Jaclyn Conley: In a New Field


8 Bennet Street, SW1A 1RP, London, UK
Open: Tue-Fri 10am-6pm, Sat 10am-5pm


Jaclyn Conley: In a New Field


Jaclyn Conley: In a New Field
to Fri 16 Jul 2021
Tue-Fri 10am-6pm, Sat 10am-5pm
Artist: Jaclyn Conley

Skarstedt presents In a New Field, an exhibition of new paintings by Jaclyn Conley, on view at the London gallery.

Jaclyn Conley Skarstedt

In her most recent body of work, Conley presents a poignant rumination on the social and political concerns of American life. Portraying the figures of ordinary subjects often on a monumental scale, Conley constructs history paintings of the present moment. In each work, the artist turns to some of the most iconic images in the history of art and documentary photography, reflecting on the notions of social progress and human experience.

In Those in Need of Hope (2020), Conley references Gustav Courbet’s ground-breaking painting The Burial at Ornans (1849- 50) and Paul Fusco’s photographic series titled RFK Funeral Train (1968), which captured the moment of national mourning following the assassination of Robert F. Kennedy in 1968. A radically realist image, The Burial at Ornans famously drew fierce denunciation in the Paris Salon of 1851-52 for its representation of an ordinary provincial setting on a scale which was previously reserved for heroic narratives or historic events. Importing the elements of Courbet’s frieze-like composition, Those in Need of Hope portrays a group of people gathering in silent observance, creating a vision of loss and unity. Combining the twentieth-century photographs with this celebrated art historical image, the artist simultaneously refers to the deeply rooted social tensions, and points at the universality of human emotion.

In this body of work, Conley reflects on the power of historic narratives and heroic figures to reverberate through time, shaping our memory and culture. “In my paintings I’m referencing historic photographs in which I can often glimpse the roots of our current moment, as parallels or connections that can act as a framework to comprehend the latest headline of chaos or hope,” the artist notes, “There’s been such a shared experience in this last year. The idea of collective inherited memory is something I’m interested in.” Presenting a tender portrait of a girl from Fusco’s photograph against the background of a historic 1968 graffiti, In Tribute (2021) speaks to the complex relationship between one’s sense of self and the stories, myths, and images which form our surroundings. The image of a child, a frequent subject in Conley’s work, both intensifies the sense of vulnerability of an individual against the tide of history and suggests the hopeful potential of life not yet lived.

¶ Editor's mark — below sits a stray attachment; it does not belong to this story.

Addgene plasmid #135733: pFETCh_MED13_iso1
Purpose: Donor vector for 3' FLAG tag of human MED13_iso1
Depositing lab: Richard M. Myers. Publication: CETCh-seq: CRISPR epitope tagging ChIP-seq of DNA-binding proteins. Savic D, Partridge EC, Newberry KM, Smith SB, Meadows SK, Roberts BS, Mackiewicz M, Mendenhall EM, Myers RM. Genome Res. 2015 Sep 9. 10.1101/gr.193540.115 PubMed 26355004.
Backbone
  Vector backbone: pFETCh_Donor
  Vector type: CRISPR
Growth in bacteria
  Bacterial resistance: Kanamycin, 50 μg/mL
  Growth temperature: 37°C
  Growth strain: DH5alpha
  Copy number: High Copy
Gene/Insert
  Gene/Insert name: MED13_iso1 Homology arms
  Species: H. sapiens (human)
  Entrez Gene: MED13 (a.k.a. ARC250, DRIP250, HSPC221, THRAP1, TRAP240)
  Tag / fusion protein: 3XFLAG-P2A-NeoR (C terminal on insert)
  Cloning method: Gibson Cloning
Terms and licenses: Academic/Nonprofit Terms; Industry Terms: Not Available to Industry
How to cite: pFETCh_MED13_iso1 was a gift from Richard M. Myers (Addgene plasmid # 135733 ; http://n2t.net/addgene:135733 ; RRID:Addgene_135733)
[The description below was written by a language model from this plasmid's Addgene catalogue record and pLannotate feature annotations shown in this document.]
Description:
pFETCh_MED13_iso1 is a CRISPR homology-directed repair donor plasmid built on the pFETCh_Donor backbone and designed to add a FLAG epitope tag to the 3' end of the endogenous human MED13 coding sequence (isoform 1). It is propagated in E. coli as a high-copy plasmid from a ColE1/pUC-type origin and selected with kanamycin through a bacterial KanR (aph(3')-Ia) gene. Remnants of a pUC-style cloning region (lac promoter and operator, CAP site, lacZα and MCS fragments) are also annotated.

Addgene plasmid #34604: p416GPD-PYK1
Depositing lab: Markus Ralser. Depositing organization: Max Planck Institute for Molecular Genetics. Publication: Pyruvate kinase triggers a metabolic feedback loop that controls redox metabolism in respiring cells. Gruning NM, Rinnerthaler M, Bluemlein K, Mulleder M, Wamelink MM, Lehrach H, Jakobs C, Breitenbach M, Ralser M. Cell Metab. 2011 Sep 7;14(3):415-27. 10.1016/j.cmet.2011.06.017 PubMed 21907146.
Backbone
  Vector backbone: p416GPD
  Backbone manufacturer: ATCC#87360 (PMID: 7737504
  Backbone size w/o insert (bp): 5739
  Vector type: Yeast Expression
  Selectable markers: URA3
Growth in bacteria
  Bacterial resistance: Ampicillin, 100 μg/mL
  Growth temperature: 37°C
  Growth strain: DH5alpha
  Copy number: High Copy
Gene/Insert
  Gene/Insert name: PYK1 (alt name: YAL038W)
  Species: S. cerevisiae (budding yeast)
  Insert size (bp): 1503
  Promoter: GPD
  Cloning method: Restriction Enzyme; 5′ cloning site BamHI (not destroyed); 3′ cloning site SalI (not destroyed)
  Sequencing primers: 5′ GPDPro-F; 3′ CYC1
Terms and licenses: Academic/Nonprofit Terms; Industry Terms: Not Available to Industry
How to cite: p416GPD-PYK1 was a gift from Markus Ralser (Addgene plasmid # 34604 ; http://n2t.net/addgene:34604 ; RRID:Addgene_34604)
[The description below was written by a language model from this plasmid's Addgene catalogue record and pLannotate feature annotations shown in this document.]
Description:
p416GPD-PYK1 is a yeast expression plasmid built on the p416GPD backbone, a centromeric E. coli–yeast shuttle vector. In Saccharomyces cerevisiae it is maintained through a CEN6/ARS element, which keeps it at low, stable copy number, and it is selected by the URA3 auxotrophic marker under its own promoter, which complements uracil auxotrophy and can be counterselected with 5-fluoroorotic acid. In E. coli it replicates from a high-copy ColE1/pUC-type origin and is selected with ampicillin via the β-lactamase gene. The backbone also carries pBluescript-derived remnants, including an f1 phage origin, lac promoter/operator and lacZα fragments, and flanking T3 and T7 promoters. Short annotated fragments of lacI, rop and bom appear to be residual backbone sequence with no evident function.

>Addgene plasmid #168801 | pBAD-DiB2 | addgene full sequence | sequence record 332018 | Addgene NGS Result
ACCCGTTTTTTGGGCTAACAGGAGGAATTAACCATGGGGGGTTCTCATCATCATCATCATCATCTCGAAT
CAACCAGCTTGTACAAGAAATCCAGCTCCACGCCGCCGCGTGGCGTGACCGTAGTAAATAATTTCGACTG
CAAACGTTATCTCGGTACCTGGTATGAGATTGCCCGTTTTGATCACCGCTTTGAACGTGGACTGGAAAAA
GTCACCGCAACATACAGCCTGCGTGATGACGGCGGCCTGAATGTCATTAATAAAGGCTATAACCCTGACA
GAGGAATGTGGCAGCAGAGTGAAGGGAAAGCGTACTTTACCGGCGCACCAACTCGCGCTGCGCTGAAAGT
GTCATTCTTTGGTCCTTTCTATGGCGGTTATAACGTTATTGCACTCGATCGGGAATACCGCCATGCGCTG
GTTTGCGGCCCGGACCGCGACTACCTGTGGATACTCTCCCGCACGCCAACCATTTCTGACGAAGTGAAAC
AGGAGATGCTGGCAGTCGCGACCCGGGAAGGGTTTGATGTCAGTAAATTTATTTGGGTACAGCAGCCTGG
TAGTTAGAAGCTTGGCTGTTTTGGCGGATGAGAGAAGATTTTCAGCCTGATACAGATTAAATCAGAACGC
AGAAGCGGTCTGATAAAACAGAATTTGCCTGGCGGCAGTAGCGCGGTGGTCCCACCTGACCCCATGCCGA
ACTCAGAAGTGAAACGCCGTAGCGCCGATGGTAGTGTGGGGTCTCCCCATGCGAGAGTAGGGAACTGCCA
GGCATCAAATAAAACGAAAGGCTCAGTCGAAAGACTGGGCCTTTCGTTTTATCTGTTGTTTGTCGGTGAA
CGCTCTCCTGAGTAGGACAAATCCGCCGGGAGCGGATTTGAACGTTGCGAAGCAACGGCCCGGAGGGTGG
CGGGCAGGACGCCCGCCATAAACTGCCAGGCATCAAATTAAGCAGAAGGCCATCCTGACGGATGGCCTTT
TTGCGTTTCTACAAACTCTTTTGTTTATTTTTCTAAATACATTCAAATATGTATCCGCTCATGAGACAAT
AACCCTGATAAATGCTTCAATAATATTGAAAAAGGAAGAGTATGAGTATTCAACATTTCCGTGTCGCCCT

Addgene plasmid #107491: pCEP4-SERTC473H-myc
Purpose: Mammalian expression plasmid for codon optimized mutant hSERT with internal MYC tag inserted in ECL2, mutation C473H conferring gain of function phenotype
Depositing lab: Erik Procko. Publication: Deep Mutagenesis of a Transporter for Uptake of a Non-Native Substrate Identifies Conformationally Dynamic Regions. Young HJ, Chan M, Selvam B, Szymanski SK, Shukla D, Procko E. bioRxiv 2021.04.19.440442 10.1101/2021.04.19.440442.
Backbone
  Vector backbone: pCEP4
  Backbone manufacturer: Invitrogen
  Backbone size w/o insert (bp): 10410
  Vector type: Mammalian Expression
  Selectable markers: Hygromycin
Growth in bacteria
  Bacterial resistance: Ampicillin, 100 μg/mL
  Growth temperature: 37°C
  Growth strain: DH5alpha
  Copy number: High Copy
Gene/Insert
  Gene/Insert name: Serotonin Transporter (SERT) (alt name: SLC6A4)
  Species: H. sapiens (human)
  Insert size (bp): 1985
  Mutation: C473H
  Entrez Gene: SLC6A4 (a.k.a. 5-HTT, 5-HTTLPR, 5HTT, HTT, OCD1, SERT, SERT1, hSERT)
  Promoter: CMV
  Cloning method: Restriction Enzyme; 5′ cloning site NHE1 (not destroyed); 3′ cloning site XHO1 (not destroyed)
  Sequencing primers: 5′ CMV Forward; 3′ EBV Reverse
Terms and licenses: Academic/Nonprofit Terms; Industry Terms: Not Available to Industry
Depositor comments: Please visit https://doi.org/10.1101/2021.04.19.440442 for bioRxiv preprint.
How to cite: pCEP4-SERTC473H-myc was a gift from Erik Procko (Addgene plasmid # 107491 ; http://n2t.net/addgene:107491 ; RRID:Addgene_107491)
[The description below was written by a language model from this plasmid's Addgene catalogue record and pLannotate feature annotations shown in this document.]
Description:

In the painting titled In a New Field (2020), Conley transforms a figure in motion into an image imbued with stillness and intentionality. Turning towards the horizon line, the boy is rising on his bicycle to look beyond the tall crops, creating a powerful metaphor of hope amidst social turmoil. Here, the artist is referencing a photograph of a boy taken near Resurrection City, a protest encampment set up as part of the Poor People’s Campaign protest in Washington DC in 1968. The event was organized by Martin Luther King Jr. and the Southern Christian Leadership Conference (SCLC), although he had been assassinated before the event took place. For Conley, “the documented images of this patriotic gathering of a diverse crowd of Americans reflect a shared hope for victory over inequality.”

Painting in oil on wooden panels, Conley collages the panels to construct a composite image, alluding to her diverse visual sources and evoking at times the sense of fragmentation palpable in modern society. Operating in cadence with heavy impasto and areas of nuanced brushwork, the collaged elements slow down the process of reading the painting for the viewer, allowing a space for reflection and empathy with the subjects. As the artist explains, “The collage is also a tool of abstraction. Slowness is something I do think a lot about as a virtue, as a goal, as a refuge in some way. You just think of so many things in our lives today that aren’t slow. So having a picture that unfolds slowly, that isn’t legible quickly, that you can’t get right away is another goal.”

About Jaclyn Conley

Jaclyn Conley is a Canadian born artist based in New Haven CT. Conley has exhibited nationally and internationally at venues including The Painting Center in NY, NurtureArt in NY, Projective City in Paris, Wynick/Tuck Gallery in Toronto, and the Aldrich Contemporary Art Museum in Ridgefield CT.

Conley has been the artist in residence at the Vermont Studio Center and The Emily Carr University of Art and Design in Vancouver Canada. Conley has received grants including the Connecticut Office of the Arts Fellowship, the Canada Council for the Arts Visual Arts Project Grant, the Elizabeth Greenshields Award and the Fellowship from the Sam and Adele Golden Foundation. Her work has been reviewed and featured in numerous publications including The New York Times, Canadian Art, Border Crossings, and New American Painting.

Jaclyn Conley, Early Morning, 2021, oil on panel with collage, 84 x 120 in. (213.4 x 304.8 cm.). © Jaclyn Conley.